Lectures and recitation sessions (discussions) are supplemented by assignments and readings. Readings provide in-depth discussion and illustration of lecture topics; however neither readings nor the website are intended to serve in place of attendance at lectures. Be smart, be there! Click on Calendar to find an example schedule for the semester.|
Much of our outside-the-classroom communication now takes place through the University's ELMS system (elms.umd.edu) please check the ELMS course links regularly for the latest information or to contact Ronit or your TA.
Unlike lectures in most other areas, those in architecture rely heavily upon visual images to illustrate the topics discussed. For this reason, your course notes should include diagrams or sketches of the images presented on the screen. Through our generous and unceasing efforts to make your job easier, now you can also view many (though not all) of these images on the Web at http://arch.umd.edu/Faculty/Eisenbach/Courses/ARCH170/ (User name and password required; will be revealed in class). But we haven't gone to all this trouble to keep you away from our exciting and stimulating lectures! Note: Material covered in lectures, the website, readings, and recitation sections will complement one another but may NOT always overlap. You are responsible for ALL material covered in any of these venues/media, guest lecturers included. (See paragraph above).
You should keep your notes from lectures, recitations, and readings in an 8 1/2" x 11" notebook. Notes should be in the form of both words and images. You are not expected to possess any particular drawing skills, but the attempt you make to sketch what is presented on the screen actually facilitates your understanding and recall. In this manner you will painlessly learn to see and to record what you see; this will be very useful to you whether or not you choose a design career.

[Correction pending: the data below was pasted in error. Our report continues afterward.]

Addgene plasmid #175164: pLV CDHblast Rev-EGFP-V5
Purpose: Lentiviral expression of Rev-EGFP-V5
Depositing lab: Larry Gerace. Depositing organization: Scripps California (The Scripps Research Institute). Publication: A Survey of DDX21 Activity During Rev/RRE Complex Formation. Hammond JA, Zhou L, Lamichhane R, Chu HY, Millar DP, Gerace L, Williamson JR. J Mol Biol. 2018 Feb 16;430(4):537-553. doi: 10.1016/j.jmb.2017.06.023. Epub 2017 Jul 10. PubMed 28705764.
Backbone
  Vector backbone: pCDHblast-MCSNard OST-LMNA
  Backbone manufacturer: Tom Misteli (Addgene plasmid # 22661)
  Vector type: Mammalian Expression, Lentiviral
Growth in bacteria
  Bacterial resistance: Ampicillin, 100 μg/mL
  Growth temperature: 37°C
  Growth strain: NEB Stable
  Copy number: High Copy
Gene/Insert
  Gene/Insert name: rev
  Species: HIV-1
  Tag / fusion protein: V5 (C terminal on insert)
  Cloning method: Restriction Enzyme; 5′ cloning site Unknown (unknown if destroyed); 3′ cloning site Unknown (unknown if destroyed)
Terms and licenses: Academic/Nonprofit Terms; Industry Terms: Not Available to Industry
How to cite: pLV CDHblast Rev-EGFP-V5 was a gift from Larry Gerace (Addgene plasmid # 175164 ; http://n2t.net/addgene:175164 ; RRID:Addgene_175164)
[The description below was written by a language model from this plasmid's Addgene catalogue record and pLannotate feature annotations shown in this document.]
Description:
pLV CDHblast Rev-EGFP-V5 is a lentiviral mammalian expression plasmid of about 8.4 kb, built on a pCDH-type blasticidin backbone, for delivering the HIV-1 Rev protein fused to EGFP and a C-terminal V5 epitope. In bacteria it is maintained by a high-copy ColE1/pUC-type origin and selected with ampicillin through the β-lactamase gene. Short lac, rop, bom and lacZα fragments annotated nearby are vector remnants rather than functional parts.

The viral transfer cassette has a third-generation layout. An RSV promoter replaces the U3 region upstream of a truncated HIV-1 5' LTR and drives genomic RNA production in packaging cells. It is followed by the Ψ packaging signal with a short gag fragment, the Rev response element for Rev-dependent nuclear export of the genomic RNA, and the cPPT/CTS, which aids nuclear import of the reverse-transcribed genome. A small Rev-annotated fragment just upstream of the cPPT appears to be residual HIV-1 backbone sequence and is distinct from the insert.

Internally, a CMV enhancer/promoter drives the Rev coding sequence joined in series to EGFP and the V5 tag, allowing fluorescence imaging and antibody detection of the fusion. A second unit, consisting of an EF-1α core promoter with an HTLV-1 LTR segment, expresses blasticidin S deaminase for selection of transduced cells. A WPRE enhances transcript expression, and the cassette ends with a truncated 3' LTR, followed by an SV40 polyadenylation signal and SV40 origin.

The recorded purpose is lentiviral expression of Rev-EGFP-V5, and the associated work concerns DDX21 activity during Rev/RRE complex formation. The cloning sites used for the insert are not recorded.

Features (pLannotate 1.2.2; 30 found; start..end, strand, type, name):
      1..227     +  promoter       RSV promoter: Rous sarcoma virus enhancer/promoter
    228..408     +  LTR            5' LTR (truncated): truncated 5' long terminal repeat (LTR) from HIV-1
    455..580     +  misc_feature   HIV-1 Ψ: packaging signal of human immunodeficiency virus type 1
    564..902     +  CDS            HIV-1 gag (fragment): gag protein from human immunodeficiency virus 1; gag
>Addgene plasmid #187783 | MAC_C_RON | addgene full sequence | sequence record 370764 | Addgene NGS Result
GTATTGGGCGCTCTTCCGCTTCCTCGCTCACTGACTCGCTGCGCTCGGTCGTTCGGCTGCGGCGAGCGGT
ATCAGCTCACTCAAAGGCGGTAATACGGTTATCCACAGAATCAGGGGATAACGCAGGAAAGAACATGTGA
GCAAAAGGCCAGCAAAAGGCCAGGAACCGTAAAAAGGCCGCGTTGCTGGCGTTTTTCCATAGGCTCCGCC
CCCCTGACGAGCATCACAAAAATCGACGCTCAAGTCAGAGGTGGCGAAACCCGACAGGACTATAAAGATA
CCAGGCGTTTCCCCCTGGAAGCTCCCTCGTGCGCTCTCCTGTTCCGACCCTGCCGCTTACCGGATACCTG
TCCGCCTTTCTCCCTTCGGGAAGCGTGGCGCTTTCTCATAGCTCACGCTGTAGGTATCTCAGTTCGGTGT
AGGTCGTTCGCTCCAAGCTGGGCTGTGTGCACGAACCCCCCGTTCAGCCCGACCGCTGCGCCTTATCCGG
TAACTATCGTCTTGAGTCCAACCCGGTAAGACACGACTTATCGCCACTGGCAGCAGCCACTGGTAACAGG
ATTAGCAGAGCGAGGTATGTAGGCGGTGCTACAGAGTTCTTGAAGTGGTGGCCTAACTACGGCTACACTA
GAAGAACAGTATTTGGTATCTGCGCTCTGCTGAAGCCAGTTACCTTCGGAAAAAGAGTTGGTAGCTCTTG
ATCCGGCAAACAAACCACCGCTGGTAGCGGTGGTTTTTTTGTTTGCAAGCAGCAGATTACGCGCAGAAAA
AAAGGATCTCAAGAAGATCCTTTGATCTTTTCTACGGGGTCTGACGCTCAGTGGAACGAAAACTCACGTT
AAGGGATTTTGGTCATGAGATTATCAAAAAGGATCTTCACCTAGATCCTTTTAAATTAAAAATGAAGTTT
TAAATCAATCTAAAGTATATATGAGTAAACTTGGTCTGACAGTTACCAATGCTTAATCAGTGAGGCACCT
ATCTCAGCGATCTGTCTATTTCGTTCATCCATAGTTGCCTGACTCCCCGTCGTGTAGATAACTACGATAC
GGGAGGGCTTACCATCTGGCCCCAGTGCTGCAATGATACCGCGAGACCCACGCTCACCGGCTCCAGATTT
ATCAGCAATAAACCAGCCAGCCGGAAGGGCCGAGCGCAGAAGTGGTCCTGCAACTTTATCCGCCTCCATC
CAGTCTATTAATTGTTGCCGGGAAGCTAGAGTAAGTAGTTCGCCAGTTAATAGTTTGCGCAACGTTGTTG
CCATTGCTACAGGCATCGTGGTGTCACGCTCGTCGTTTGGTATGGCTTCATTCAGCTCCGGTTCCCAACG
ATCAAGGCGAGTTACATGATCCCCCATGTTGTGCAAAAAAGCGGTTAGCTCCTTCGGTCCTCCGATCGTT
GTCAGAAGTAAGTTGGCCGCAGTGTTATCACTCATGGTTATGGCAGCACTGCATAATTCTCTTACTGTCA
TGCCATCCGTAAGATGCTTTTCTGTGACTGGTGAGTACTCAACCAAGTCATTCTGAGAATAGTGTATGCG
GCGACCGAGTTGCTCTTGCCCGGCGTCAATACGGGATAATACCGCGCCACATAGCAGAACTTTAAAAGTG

Attendance to recitation sessions is mandatory. Recitations are conducted by a teaching assistant. You are expected to participate in reviewing and discussing (1) the material presented in lectures and gleaned from readings, and (2) the assignments.
There are four assignments and an extra credit assignment that will require you to think, write, draw, analyze, design, and take a field trip to Baltimore or Washington. Assignments will be graded by your TA according to standardized criteria. In some cases, discussion sessions will be dedicated to developing and discussing your solutions.
Exams (You wanted to read this, didn't you?)
Exams are cumulative; that is, they include all topics discussed in lectures and covered in assignments up to the day of the exam. Exams consist of true/false, multiple choice, short-answer, and essay questions. All exam are closed-books.
There are three exams: two hour-long tests during the semester at the time of the regularly scheduled lecture (hourly exams), and one two-hour long test at the conclusion
of the semester (final exam). Consult the Calendar for exam dates for the section in which you are enrolled.